360 million have disabling hearing loss, but WHO says it need not be that way

GENEVA, SWITZERLAND–More than 360 million people, about 5% of the world’s population, have disabling hearing loss, according to estimates released by WHO (the World Health Organization) just in time for International Ear Care Day on March 3. That number is more than the total population of the United States or of any other country except for China and India.

Even more striking than the magnitude of the problem is how much of it could be prevented. Shelly Chadha, MD, the medical officer of WHO’s Department of Prevention of Blindness and Deafness, said, “About half of all cases of hearing loss are easily preventable.”

Among the 32 million children under age of 15 who are affected by hearing loss, untreated ear infections are the most common cause, especially in poorer countries. In all age groups, hearing loss is often the result of infectious diseases such as rubella, meningitis, measles, and mumps that can be prevented by vaccination. Other common causes of preventable loss include exposure to excessive noise and the use of medications that can damage hearing when other, non-ototoxic medications could be used instead.



According to WHO, the number of people with hearing loss is the greatest it has ever been. Moreover, as global population increases and ages, the incidence of hearing loss is expected to grow.

Currently, one in three persons over 65 years of age lives with hearing loss. Although most people with hearing loss can be helped with hearing devices, only a small fraction of those who might benefit from such devices has access to them.

Chadha said, “Current production of hearing aids meets less than 10% of global need. In developing countries, fewer than one out of 40 people who need a hearing aid have one.” She added, “WHO is exploring technology transfer as a way to promote access to hearing aids in developing countries.”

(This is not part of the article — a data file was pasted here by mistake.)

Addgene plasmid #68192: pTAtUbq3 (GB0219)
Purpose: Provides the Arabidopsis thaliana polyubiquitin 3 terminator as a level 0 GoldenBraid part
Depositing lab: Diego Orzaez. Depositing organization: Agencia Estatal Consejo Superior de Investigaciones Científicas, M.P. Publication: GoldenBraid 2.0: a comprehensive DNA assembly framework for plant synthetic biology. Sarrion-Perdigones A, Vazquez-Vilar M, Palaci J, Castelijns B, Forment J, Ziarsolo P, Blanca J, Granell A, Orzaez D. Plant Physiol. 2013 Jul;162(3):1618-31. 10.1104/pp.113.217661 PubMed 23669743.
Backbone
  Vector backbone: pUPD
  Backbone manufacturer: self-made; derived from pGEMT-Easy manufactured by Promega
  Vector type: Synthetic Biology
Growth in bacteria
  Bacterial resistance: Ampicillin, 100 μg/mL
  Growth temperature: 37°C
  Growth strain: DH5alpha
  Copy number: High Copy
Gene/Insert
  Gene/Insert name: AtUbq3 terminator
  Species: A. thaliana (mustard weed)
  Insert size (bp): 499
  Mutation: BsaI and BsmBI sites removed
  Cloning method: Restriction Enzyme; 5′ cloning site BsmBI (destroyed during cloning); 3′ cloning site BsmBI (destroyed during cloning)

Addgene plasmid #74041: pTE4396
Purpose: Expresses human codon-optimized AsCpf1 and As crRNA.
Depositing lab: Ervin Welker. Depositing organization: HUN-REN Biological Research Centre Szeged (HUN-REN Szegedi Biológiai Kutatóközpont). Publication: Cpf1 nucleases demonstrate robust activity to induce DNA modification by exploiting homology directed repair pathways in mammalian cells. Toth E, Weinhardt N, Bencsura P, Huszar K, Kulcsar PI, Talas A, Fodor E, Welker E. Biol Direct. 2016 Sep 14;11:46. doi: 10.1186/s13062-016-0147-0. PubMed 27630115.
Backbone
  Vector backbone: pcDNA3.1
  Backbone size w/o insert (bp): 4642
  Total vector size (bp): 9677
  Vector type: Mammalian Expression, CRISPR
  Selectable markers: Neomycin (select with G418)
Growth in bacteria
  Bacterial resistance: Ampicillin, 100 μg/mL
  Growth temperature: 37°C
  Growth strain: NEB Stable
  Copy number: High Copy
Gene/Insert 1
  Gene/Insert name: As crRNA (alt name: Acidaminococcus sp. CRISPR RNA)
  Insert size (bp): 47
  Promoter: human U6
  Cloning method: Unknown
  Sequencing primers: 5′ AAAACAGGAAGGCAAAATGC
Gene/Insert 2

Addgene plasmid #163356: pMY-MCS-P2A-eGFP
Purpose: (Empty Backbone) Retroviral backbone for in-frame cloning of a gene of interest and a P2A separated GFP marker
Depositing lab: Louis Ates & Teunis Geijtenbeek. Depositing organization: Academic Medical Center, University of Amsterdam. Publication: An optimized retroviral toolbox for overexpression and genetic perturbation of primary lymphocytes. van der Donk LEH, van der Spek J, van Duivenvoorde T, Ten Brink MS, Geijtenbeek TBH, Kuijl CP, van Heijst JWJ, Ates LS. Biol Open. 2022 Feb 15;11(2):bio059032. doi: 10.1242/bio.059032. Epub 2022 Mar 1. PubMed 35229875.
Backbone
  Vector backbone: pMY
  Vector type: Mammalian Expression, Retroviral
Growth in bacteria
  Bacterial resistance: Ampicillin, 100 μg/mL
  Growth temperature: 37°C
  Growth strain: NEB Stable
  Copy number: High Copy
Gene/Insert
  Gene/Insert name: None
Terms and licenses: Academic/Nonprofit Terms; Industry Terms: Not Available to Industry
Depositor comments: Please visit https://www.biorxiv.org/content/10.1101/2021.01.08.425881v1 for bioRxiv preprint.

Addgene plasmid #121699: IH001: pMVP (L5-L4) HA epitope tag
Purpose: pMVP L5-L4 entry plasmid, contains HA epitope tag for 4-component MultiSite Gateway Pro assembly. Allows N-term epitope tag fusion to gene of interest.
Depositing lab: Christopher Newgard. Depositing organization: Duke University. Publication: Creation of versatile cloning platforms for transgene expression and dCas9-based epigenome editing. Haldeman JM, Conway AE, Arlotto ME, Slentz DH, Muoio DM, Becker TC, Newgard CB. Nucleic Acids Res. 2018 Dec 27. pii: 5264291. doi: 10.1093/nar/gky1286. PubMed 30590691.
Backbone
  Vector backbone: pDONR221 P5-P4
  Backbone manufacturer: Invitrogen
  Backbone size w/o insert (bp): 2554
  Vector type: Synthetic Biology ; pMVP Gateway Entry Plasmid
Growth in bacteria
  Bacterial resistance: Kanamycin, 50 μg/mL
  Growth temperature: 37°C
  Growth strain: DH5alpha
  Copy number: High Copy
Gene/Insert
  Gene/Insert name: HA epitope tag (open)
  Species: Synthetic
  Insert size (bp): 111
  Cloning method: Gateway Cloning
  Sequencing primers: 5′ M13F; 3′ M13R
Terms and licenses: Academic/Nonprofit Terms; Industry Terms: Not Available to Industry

WHO encourages countries to make programs for preventing hearing loss part of their primary health care systems. These would include vaccinating children against measles, meningitis, mumps, and rubella; screening and treating syphilis in pregnant women; and instituting early assessment and management of hearing loss in babies.

She also noted that people with hearing loss can benefit from sign language training and social support.

Unfortunately, Dr. Chadha said, many people are discouraged from seeking help for hearing loss. She explained, “The stigma attached to hearing loss and the use of hearing aids is one of the biggest barriers to providing services for hearing loss and improving access to hearing aids. Even where we do try to improve access, very often people are resistant because they do not want to wear a hearing aid.”

WHO says that people with hearing loss who are unable to communicate with others often feel isolated and lonely. In developing countries, children with this disability rarely receive any schooling, while adults who do not hear well have difficulty finding jobs, which damages the overall economy.